Europe and Your Retirement Strategy

How the turmoil affects you


The European Union and its currency, the euro, have been splashed all over the news for months now. We’ve seen trouble in Greece, Ireland, Portugal, Spain, and Italy—and we may see other countries stumble. What does this have to do with your retirement investing strategy? There are many important ways the situation in Europe could affect U.S. monetary, fiscal, and political policies. Separately, but connected, there are also several ways Europe’s state of affairs could affect your retirement plan. Here are five considerations as you review your strategy.

1) Bond funds that contain large holdings from Greece, Spain, Portugal, Italy, or Ireland could be too risky to fill a traditional bond fund position. That’s because the bond fund asset class should, in most cases, fall on the low end of the risk spectrum in your retirement allocation. The uncertainty surrounding these countries adds a decent amount of risk. Additionally, we look to bond funds to have a low correlation to other asset classes, and the troubled countries make that correlation less predictable.

Examine the underlying investments in your bond funds to ensure they aren’t overly loaded with treasuries from troubled economies.

2) We’ll likely see more short-term volatility from domestic bonds, mainly because negative discussions about riskier bonds cause confusion about all bonds. Even solid bond funds face a short-term headline risk. It’s a matter of consumer confidence and overall market volatility, since short-term performance can be based largely on perception rather than value.

Since retirement investing is a long-term endeavor, don’t rush to dump good investments when the ride gets a little bumpy. Continue to monitor the situation, and stick with your long-term investing strategy.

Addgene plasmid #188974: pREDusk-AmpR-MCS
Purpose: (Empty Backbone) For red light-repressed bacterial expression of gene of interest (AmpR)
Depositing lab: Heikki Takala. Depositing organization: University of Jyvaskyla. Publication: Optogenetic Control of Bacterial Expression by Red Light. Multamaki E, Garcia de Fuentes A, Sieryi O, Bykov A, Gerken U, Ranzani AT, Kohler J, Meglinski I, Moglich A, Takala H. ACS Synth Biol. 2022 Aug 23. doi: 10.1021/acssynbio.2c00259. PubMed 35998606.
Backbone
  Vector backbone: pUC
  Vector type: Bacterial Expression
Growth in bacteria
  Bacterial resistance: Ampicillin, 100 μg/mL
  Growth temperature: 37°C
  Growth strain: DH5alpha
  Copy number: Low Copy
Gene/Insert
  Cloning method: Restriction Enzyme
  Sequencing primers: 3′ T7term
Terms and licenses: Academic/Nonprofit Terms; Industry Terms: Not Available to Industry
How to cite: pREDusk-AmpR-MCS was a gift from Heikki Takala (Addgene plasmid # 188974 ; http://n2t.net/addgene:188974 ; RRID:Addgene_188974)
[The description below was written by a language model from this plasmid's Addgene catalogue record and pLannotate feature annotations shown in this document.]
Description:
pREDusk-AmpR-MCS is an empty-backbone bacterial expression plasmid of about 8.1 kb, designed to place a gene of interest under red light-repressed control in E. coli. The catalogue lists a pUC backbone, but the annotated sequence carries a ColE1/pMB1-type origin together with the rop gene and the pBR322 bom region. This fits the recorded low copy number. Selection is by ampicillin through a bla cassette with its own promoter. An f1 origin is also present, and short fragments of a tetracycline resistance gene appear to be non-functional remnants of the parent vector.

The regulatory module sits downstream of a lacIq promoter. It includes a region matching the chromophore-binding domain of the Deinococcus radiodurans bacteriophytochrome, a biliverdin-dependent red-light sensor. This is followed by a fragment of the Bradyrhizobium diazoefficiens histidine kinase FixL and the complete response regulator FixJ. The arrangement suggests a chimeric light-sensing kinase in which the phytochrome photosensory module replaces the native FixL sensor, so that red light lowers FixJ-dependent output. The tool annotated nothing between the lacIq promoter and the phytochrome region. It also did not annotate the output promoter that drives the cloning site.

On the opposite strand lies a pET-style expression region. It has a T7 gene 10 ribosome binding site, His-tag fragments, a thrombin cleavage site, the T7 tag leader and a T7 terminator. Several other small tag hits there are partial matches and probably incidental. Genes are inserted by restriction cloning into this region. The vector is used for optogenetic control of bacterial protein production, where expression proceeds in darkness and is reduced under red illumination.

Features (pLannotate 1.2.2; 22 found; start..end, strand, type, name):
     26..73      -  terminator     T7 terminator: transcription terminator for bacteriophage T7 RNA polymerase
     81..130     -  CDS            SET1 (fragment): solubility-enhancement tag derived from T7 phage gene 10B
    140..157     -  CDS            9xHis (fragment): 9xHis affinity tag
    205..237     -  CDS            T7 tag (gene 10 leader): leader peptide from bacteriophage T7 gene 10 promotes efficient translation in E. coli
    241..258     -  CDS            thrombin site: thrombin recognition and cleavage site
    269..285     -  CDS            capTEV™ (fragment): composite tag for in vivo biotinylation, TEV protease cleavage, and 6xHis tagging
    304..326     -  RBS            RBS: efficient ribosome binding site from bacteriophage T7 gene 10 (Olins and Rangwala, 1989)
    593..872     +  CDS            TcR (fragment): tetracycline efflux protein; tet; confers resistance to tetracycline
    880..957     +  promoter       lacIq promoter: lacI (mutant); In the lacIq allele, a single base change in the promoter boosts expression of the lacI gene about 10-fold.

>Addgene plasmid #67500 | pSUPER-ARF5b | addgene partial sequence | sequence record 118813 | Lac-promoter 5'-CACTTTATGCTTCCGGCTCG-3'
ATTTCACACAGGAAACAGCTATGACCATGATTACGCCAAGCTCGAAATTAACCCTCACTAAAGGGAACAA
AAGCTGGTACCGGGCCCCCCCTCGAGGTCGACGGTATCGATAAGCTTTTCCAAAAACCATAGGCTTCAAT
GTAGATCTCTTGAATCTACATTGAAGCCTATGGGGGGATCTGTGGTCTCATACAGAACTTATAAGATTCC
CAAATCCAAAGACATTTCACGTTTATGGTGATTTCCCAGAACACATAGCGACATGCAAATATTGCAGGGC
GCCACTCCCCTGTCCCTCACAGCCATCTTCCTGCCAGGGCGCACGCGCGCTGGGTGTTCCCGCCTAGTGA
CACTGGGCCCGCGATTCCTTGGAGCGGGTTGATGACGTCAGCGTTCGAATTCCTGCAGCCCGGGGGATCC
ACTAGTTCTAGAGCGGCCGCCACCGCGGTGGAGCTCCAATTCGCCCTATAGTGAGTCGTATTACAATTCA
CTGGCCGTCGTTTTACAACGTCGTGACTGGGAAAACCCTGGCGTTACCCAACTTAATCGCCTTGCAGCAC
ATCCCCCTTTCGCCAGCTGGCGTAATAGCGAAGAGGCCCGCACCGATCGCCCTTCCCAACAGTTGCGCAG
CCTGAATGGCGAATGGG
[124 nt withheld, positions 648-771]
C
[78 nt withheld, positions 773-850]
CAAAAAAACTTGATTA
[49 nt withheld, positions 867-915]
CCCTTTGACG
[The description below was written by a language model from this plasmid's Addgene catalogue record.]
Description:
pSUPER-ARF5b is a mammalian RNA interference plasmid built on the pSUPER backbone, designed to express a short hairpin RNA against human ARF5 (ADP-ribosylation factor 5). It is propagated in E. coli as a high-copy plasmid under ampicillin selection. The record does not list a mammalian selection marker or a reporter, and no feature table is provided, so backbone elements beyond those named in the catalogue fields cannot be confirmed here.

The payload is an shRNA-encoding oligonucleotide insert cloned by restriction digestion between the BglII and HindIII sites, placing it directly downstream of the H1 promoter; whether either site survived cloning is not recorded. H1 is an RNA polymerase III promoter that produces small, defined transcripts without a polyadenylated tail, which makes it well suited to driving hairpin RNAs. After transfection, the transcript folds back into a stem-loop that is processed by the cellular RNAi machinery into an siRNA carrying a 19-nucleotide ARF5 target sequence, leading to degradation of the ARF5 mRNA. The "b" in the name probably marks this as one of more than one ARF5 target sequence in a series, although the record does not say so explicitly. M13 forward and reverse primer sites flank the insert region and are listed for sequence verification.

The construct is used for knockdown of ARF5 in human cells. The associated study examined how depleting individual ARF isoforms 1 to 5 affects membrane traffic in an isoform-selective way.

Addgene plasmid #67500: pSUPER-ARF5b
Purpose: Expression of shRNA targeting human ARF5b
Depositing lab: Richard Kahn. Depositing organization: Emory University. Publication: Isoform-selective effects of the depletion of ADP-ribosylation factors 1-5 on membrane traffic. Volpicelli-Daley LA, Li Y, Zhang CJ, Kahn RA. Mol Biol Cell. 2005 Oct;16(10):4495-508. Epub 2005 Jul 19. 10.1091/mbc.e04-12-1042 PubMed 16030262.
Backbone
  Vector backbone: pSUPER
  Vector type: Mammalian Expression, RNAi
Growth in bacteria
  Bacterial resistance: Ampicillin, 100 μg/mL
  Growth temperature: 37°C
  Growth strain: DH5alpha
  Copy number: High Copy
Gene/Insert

3) U.S. government treasuries are still backed by the full faith and credit of the U.S. government, which has never defaulted. As turbulence rolls through Europe and elsewhere, the world buys U.S. treasuries. Further, the U.S. dollar is still the world’s reserve currency, so we have fallbacks even though our economy isn’t at its strongest. The short-term risk is volatility caused by headlines, which retirement investors can ride out.

The long-term effect could be that more consumers are driven into U.S. treasuries, potentially increasing their price. Retirement investors with U.S. treasury holdings could benefit from such an increase.

4) The dollar will likely see some volatility, again related to investor skittishness. Ultimately, though, we could see a flight to the security of the U.S. dollar, causing appreciation. If the value of the dollar increases, lower-risk cash-equivalent investments could benefit.

5) There will be greater risk associated with U.S. companies that have strong ties to floundering European economies, governments, and organizations. Investigate the underlying investments of stock funds you own to ensure you’re not exposed to undue risk through this association.

Since what you should focus on in your retirement plan is a long-term strategy, try not to stress about euro-zone problems. And you should continue with your contributions through any short-term shake-ups. Stopping your contributions when returns seem rocky and starting back when things seem calmer shouldn’t be your plan. After you’ve done your research and made appropriate adjustments that fit with your long-term strategy, have confidence in your plan. Don’t give into the barrage of talking heads droning on about Europe. Focus on the long-term, monitor in the short-term, and keep rebalancing regularly.

Scott Holsopple is the president and CEO of Smart401k, offering easy-to-use, cost-effective 401(k) advice and solutions for the everyday investor. His advice has been featured on various news outlets, including FOX Business, USA Today and The Wall Street Journal.